The pink ribbon campaign masks a relentless killer
Claudia Zwane (28), a survivor champion of routine breast self-examination and early detection featured in an October Pink Ribbon Campaign in South Africa Elle Magazine has died. What stories of women who courageously "battled" and "truimphed" over breast cancer do not tell women is the fact that initial breast cancer diagnoses does not kill women but metastatic disease does.
Zwane might have picked up her lump during a routine breast examination like I did, but both our "early detections" did not spare us from the ravages of beastly breast cancer. Also, our discoveries did not mean that we caught our breast cancer early and our lives have been saved as a consequence. Ours ain't glossy magazine pretty pink stories. She has perished. Ironically just as her story of "inspiration" in the uber trendy Elle South African version freshly hit the women's magazine stands.
I am still here. But contrary to what the media, policy-makers and pink lobby advocates will have you believe, I too have not conquered the beast. You will not read of the dangers of chemotherapy in the public press.
Here is the deal, I was diagnosed with breast cancer in April 2006. Underwent 6 cycles of combination chemotherapy at 3 week intervals. My treatment regime comprised of antracyclines (Adriamycin - commonly known as "the red devil"), alkylating agents (cyclophosphamide) and antimetabolites (5-Fluorouracil).
Typical chemotherapy side effects like fatigue, nausea, hair loss, gum sensitivity, etc. were communicated to me upfront. Actually, I was advised to get a wig before starting treatment because most women find hair loss very traumatic.
I wish the have warned about the real stuff. If only I had been told of the risk of cardio toxicity associated with anthracycline based chemotherapies like Adriamycin which I was on. Well, you see - scientifically there is a "very low" risk of a woman developing heart failure (damage to the pumping ability of the heart muscle). I was told my risk was "so remote - about 1 per cent" when I complained of palpitations from the fourth to the sixth cycle of chemotherapy.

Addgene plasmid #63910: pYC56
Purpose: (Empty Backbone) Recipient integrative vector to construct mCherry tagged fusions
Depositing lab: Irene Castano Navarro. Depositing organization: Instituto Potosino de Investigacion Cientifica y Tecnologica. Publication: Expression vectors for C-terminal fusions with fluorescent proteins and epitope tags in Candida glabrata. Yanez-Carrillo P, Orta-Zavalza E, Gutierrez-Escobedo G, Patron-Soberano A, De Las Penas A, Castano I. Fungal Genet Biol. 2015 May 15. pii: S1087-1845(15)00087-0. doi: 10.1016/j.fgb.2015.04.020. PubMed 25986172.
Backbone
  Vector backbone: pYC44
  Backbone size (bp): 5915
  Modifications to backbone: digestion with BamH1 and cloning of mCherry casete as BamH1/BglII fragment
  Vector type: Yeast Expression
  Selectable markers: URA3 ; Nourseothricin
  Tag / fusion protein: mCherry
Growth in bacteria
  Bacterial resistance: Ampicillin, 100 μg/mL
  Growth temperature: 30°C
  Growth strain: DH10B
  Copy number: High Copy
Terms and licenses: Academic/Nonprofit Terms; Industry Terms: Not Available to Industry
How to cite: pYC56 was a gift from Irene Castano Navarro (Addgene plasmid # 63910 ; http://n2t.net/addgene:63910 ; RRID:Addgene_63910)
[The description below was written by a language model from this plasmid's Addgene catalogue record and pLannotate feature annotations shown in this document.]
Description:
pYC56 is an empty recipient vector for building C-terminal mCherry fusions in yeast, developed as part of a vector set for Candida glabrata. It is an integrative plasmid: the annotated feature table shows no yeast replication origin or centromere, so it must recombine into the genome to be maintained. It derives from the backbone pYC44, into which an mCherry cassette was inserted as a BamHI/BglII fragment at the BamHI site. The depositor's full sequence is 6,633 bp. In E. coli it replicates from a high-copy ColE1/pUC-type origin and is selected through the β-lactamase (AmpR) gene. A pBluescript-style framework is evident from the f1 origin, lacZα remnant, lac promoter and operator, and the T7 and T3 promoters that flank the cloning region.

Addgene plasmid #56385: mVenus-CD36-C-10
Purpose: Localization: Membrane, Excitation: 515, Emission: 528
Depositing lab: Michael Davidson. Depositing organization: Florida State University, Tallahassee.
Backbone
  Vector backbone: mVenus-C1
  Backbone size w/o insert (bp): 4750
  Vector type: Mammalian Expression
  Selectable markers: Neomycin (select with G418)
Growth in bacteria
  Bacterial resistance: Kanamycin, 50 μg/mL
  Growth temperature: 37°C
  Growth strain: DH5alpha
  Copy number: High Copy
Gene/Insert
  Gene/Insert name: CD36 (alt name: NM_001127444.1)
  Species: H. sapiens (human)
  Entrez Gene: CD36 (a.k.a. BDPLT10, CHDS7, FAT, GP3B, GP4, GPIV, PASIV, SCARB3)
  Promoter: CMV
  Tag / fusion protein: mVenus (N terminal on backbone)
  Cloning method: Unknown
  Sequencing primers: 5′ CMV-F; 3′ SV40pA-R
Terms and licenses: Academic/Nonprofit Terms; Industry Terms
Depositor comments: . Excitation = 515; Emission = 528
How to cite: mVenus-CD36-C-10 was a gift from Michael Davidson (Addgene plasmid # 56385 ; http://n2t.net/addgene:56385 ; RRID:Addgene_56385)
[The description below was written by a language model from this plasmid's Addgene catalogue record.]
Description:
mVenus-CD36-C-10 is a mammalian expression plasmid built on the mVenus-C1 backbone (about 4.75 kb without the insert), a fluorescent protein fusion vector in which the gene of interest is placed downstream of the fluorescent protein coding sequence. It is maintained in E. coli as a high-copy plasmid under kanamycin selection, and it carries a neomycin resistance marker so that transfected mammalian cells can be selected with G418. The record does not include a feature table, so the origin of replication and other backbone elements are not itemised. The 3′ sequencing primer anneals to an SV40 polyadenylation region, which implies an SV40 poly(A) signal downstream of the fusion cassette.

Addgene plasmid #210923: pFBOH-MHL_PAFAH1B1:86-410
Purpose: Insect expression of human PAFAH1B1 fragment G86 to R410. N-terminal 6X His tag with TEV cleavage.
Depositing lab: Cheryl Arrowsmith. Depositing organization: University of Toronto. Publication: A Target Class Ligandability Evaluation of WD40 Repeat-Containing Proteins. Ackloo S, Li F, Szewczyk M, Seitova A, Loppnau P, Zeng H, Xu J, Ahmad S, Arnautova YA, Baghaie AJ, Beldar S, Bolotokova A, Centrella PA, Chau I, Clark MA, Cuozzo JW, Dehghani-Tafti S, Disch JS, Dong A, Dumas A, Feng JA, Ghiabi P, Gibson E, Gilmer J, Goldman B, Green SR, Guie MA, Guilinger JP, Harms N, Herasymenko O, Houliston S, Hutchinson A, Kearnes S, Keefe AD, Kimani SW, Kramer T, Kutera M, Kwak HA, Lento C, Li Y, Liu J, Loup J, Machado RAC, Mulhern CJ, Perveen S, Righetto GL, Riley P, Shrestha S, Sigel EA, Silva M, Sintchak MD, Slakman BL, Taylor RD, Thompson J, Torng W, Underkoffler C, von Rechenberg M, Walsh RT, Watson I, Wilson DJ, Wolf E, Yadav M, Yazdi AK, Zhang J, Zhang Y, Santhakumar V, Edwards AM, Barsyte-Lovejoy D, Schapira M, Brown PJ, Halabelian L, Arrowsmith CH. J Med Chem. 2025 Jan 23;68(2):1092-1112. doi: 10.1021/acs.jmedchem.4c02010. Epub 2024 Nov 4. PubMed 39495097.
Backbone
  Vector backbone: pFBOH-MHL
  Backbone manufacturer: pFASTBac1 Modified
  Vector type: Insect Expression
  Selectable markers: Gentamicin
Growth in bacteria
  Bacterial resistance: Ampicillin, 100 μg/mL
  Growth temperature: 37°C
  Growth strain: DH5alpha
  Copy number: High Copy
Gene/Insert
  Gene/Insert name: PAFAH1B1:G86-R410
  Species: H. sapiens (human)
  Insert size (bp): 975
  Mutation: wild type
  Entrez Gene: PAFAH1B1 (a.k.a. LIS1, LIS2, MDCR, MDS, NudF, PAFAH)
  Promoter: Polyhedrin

The medical and pharmaceutical establishments did not provide me with the scientific risk factors because I would not understand or be interested in the evidence based ramifications of my medical treatment options.
My risk was not outlandishly low as claimed. I developed severe congestive heart failure a week after I completed my sixth cycle of chemotherapy. Research conducted among African-American and Chinese women show that they are more prone to developing cardiomyopathy (disease of the heart muscle) than white women. Something to do with their genetic ability to metabolize chemotherapy. As an African woman, I fall into this "box".
Research has also shown that African-American women have a greater incidence of difficult-to-treat, more aggressive tumors or biology not yet known.
Five years after diagnosis, is meant to the highlight of my "survivorship". Time for me to relax and put my breast cancer woes behind me. But alas, I was fitted with an implantable cadioverter defibrillator in April 2011 - almost 5 years to the day of my initial diagnosis in April 2006. I have a high risk of suffering a fatal heart attack. Heart disease and not the original breast cancer is my current primary chronic health disease. It has robbed me of my career as a lawyer because of my inability to optimally function for more than four hours a day.
I most probably will die from heart disease than from breast cancer. But we cannot rule out a recurrence and/or metastatic disease. For me personally, there's nothing pink ribbon pretty about this picture.